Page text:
A misinformed sequel to classic Christmas comedy Home Alone, Home Sweet Home Alone has already earned a reputation as clear evidence that some franchises are better left alone.
Home Sweet Home Alone tells the story of Max Mercer, who is accidentally left behind when his family go to Tokyo for Christmas, and Jeff and Pam McKenzie, who repeatedly attempt to break into his home to steal back something they believe Max stole from them.
Starring a genuinely impressive cast of comedic actors – including numerous SNL alums – and written by Mikey Day (also of SNL), you could be forgiven for thinking that Home Sweet Home Alone would feature some genuinely funny comedy. What it has instead is mostly cynical, unfunny gags at the expense of today’s youth (mostly at how technology plays a role in children’s lives in modern times) and a liberal serving of 30-year-old recycled bits from Home Alone dressed up to resemble nostalgia.
Still, while it might look like it on the surface, Home Sweet Home Alone is actually more than a simple retelling of Home Alone. Key differences include the lack of any real antagonist (except the crushing financial responsibilities of modern parenthood), the fact that the child isn’t really the protagonist, and the fact that there’s very little genuine entertainment value involved. Due to the particularly unlikable character of Max, the moral ambiguity of Jeff and Pam, and no other character being given any depth whatsoever, there’s not really anyone to root for. This leaves Home Sweet Home Alone feeling redundant – it’s predictable enough not to be directionless, but its characters are tediously written caricatures that drain any enthusiasm that may have been felt for this film.
One small narrative device that was worth a mention was the inclusion of Buzz McCallister, the brother of Kevin from the original Home Alone. With Devin Ratray reprising his role, Buzz references the events of Home Alone and Home Alone 2: Lost in New York in a throwaway joke that actually furthers the plot while dispelling a potential plot hole. While the term “clever writing” is certainly not one to be used in conjunction with this film, Buzz’s inclusion was a nice touch, and it made Home Sweet Home Alone out to be more of a spiritual successor than a reboot.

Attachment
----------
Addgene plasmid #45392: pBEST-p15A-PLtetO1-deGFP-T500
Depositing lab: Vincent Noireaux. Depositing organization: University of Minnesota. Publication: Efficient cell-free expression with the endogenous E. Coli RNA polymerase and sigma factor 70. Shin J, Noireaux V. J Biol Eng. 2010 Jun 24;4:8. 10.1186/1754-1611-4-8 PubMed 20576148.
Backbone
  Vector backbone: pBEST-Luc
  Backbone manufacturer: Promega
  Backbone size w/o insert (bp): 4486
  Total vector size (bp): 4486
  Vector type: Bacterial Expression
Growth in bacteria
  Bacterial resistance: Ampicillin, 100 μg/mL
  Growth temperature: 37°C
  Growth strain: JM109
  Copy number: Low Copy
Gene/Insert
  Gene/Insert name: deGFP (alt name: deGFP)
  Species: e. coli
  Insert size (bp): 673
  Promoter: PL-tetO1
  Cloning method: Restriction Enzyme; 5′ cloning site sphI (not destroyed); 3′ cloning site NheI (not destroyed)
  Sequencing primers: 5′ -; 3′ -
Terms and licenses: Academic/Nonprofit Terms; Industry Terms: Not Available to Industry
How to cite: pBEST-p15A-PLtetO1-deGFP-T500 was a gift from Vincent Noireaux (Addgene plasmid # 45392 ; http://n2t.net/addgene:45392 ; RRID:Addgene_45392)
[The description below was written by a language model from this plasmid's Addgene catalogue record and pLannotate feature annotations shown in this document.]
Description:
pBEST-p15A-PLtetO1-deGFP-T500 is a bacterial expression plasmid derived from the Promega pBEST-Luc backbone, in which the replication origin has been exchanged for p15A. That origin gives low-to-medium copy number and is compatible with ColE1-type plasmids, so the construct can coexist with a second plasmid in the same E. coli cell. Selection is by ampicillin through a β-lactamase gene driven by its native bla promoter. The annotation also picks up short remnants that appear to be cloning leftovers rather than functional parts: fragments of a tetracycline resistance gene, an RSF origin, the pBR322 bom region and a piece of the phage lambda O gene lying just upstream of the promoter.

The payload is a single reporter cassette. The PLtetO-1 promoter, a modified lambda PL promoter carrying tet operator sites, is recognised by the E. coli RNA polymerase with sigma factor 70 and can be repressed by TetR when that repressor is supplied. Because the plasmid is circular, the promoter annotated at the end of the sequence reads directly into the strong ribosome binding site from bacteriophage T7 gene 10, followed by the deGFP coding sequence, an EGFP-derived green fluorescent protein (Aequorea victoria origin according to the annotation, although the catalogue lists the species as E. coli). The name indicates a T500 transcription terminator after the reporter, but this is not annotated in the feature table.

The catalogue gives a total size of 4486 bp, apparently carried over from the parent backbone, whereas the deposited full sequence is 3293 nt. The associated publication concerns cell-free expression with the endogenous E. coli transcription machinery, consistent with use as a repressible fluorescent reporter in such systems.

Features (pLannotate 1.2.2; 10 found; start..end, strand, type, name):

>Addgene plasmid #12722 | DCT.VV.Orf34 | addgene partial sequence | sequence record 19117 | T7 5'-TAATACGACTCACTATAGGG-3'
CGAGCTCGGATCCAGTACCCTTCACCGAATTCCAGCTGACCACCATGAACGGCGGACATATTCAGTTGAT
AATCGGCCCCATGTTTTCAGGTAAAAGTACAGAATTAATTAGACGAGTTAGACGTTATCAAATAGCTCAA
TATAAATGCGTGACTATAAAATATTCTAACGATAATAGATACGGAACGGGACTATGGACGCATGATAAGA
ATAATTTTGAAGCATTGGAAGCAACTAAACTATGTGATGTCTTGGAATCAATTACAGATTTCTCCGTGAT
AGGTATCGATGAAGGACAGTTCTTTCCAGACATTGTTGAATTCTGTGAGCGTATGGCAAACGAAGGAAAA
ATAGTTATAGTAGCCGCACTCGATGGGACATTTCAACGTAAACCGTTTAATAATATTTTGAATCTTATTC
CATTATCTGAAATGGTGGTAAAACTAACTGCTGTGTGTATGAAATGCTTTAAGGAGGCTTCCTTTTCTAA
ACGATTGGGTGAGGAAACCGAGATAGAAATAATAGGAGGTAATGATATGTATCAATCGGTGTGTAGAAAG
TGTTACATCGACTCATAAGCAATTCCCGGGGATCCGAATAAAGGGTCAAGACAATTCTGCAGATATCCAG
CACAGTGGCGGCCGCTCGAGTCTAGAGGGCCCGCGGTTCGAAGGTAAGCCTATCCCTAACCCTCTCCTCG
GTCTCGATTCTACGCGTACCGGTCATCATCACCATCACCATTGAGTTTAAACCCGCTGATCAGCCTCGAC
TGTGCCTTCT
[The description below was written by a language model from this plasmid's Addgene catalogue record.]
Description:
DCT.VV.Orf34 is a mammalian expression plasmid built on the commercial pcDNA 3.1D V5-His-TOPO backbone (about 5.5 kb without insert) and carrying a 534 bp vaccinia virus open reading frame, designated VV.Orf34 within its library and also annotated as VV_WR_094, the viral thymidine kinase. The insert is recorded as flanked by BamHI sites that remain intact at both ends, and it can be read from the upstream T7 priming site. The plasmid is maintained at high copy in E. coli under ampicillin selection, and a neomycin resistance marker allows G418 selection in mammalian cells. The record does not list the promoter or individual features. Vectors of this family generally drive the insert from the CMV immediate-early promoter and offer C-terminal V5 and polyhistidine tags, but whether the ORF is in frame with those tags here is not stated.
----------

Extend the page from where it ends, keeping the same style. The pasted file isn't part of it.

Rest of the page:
However you classify Home Sweet Home Alone, it’s still a generally unfunny and uninteresting film, and it relies far too heavily on recycled material. While its story is reworked, it still follows the same basic formula, and manages to carry off the same festive slapstick with none of its predecessor’s charm. This is especially sad in that way it wastes its numerous comedic stars in Rob Delaney, Ellie Kemper, Aisling Bea, Kenan Thompson, and Pete Holmes, with talented young actor Archie Yates completely wasted in a role so utterly two-dimensional that it was actually difficult to watch at times.
While it had a few moments of emotion and a few genuine laughs, these were blatantly lifted from Chris Columbus’ original film, and Home Sweet Home Alone‘s only original aspects were remarkably underwhelming, making for an all-round unnecessary and unenjoyable experience.
Summary: Almost every aspect of Home Sweet Home Alone has already been done far better by other more original films. A solid cast and slight rework of Home Alone‘s premise is enough to land the audience’s interest, but it spends most of its runtime chasing its tail in a vain attempt at humor.
Highlights: Aisling Bea’s English accent is both convincing and unspeakably uncanny to hear from someone so incredibly Irish. It’s impressive, but it’s so jarring that it’s hard to concentrate on anything else.